Rejected by his own family for being gay, Nick has been forced out of his childhood home. For now, he’s coping, working hard in retail to put a modest roof over his own head. Determined not to let the sorry state of affairs bring him down, Nick manages to score a deeply discounted artificial tree to help celebrate his first Christmas on his own. It isn’t until he unpacks the giant thing that he realizes he is sans ornaments. Before a crushing sense of inevitable failure can overwhelm him, though, his best friend Haruto rides to the rescue, armed with the perfect solution: candy canes. Seeing how distraught the holiday, work, and family stress has made Nick, Haruto goes the extra mile and creates an wrapping paper origami crane to complement the candy canes…thus beginning a tradition.
Year after year, Nick and Haruto manage to make some time around the holidays to get together. Sometimes it’s well before, other times its well after the actual holiday—but every time they exchange silly little ornaments. Even better, as the years go by, Nick pulls together a group of friends he calls the Misfit Toys with whom he celebrates the season.
Boyfriends come and go, jobs change, life moves in unexpected directions. Nick falls in love with a seemingly perfect man; Haruto gets called back to his country-bumpkin home and finds a love connection. Yet the more time passes, the more Nick comes to realize he might be sacrificing his own hopes and dreams for an overbearing boyfriend. Just like Haruto realizes how much of his effervescence is muted by conservative living in boondocks Canada.
Fifteen years after being forced to strike out on his own, however, Nick finally thinks he knows what he wants for Christmas—he only hopes that Haruto feels the same.
This was an excellent short read for the holidays! First of all, it’s super holiday-ish. Each chapter is actually set a year apart; each centers on the end-of-the-year traditions Nick cultivates along with a group of friends that seems to grow by the year. This necessarily means that these are more like vignettes, but at the same time, Burgoine does an admirable job establishing the main and side characters while peppering in new ones every so often. At first, I was bit iffy on whether or not I’d really be able to feel any connection to any of the characters, but by the time I was a few chapters in, I was hooked. It’s as though we start off with a loosely described avatar of a character rather than one steeped in backstory, then watch the backstory being built up as we go. So rather than having to read 15 books to watch the characters grow and develop, we get all that satisfaction in one short story.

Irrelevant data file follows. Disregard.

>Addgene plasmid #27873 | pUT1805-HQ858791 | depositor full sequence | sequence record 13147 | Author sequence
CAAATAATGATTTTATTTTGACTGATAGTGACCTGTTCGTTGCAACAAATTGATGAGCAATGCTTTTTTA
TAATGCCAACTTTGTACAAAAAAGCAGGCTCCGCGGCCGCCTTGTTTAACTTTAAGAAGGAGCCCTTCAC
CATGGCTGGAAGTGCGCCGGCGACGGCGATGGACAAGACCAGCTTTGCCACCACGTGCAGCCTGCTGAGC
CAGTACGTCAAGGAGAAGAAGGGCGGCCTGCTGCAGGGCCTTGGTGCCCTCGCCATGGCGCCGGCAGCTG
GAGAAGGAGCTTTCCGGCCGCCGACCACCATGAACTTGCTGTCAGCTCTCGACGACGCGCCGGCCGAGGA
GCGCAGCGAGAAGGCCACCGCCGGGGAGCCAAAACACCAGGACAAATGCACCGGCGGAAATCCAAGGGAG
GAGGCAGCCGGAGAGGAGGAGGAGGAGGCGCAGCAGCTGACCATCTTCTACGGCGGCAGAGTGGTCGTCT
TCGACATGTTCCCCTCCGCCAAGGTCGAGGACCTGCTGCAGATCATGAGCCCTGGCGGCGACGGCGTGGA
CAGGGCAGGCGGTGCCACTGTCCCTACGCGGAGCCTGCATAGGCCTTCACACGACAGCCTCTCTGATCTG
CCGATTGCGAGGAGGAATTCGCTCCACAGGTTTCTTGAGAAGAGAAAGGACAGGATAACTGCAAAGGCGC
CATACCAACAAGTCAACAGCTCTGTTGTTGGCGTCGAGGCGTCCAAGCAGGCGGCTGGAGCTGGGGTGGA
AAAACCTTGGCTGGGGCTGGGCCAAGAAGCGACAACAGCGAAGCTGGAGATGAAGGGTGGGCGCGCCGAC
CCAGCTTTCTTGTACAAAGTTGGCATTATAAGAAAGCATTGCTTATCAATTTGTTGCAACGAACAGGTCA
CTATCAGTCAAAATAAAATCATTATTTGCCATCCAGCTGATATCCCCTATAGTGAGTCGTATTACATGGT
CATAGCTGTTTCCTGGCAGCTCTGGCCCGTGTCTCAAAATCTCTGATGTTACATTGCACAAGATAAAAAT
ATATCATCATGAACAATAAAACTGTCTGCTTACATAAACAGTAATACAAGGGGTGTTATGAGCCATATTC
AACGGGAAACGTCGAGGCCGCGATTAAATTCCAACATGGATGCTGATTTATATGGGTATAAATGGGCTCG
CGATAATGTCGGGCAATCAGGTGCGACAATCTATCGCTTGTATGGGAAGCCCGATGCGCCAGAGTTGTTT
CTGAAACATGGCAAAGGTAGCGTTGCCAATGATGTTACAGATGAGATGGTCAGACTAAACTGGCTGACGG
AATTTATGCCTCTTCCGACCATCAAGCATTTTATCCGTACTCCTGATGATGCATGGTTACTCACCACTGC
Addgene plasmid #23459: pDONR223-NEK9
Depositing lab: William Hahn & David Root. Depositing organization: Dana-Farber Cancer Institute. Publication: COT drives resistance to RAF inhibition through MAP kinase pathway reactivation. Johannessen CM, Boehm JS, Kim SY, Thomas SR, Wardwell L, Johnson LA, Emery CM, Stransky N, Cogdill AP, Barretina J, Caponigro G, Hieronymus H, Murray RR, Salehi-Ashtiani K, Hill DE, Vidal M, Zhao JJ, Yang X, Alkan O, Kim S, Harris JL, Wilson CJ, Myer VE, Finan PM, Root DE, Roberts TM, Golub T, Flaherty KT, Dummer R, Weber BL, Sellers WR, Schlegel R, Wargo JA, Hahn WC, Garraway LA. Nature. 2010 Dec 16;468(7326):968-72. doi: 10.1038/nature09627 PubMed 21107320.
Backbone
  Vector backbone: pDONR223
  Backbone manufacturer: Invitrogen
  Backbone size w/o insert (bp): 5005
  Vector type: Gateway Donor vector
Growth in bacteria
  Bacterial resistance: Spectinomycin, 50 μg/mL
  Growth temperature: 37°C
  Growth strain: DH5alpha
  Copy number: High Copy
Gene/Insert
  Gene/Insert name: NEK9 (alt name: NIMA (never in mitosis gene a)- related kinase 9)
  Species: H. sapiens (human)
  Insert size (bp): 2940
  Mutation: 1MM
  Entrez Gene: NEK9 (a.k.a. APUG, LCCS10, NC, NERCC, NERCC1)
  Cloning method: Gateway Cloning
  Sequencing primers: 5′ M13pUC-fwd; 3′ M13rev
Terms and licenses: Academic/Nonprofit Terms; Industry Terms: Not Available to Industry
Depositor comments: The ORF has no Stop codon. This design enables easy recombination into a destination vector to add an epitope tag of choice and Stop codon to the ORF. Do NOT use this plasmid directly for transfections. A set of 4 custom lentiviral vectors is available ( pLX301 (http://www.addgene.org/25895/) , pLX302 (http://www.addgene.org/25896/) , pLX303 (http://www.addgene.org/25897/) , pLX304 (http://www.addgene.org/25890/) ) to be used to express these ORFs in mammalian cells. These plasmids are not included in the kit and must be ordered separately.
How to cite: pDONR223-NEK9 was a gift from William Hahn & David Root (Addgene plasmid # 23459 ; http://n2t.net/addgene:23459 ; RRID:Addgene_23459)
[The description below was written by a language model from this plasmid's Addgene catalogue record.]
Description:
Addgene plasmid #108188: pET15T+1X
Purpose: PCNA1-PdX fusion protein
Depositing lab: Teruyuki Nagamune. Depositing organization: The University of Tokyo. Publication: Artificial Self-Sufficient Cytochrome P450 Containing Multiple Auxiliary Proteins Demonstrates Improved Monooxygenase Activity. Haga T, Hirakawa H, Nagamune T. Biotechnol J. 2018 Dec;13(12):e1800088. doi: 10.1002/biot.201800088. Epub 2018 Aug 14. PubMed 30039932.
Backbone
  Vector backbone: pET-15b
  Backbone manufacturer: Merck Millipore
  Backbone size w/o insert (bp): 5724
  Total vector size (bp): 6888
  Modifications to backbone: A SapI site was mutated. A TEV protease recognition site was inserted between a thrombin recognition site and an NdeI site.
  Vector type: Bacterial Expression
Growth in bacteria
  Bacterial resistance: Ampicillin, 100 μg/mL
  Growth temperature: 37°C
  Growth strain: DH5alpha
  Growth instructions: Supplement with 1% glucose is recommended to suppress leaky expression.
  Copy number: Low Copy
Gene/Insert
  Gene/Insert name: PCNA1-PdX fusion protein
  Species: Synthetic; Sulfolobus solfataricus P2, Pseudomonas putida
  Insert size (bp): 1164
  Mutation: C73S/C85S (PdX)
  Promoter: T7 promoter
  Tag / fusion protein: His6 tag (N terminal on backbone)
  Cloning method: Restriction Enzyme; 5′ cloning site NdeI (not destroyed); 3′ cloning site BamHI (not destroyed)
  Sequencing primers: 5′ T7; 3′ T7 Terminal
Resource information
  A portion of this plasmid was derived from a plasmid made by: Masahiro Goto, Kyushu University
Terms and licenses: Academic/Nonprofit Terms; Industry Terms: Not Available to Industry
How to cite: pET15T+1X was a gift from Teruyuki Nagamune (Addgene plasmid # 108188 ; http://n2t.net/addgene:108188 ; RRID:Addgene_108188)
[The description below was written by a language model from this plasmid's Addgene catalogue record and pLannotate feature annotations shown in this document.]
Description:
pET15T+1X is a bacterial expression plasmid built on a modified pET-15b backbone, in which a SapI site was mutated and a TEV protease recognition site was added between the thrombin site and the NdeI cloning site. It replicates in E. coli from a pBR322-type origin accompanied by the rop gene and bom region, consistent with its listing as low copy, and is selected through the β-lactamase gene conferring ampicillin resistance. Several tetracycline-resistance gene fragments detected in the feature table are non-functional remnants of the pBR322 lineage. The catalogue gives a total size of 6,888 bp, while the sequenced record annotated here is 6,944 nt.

I’ll admit, the first chapter set me up in the Nick/Haruto camp so I was surprised when they got themselves friend zoned pretty quick. More surprising was watching one half of what I thought was supposed to be the main couple fall in love with another character, then seeing it happen in reverse with the other. At the same time, it did create a nice bit of angst. That said, given the scope of time we’re dealing with, these scraps of angst never developed into full blown drama bombs. Instead, they kept me interested in the shifts in the characters and their circumstances, as well as where things would be by the next holiday season.
There are some nice themes woven in. Most appropriate for a holiday story is the tradition Nick and his Misfit Toys have with a present exchange. Each year, they buy delightfully hideous ornaments and do a round-robin type exchange. These parties are usually where the various new characters are introduced. They also serve as the social interactions that cements their friendships. Despite being such quick snippets, I really got a sense for how devoted these people become to one another. Of course, there is a little side-story of how Haruto goes out of his way to get or make a special ornament for Nick every year and that is special to me because I do the same thing (obviously not for Nick, though :D). There’s a lot of inclusion in the story as well. One character is introduced at an early party as another gay man, but at a later party reveals they are a transgender woman, and enjoys the rest of the book being a successful fashion designer. Another character is an abrasive lesbian who initially got her kicks out of slamming the holiday season for its heteronormative/rape culture (yup!)/patriarchy overtones ends up eating it up when she become a mom.
Overall, this was an immensely satisfying read! The characters are vibrant and varied. I loved the concept of catching up with them once a year—it’s *almost* like getting to skip to the “good bits” but there’s substance there (as opposed to smut, but who doesn’t love a little smut? I think the most we get in this story is some snogging, but it fits the overall story well). The prose was presented in an atypical fashion that seems to describe a forest with various trees (unlike more traditional writing that feels like descriptions of trees that make up a forest…if that makes sense?). It’s a sweet holiday read for anyone.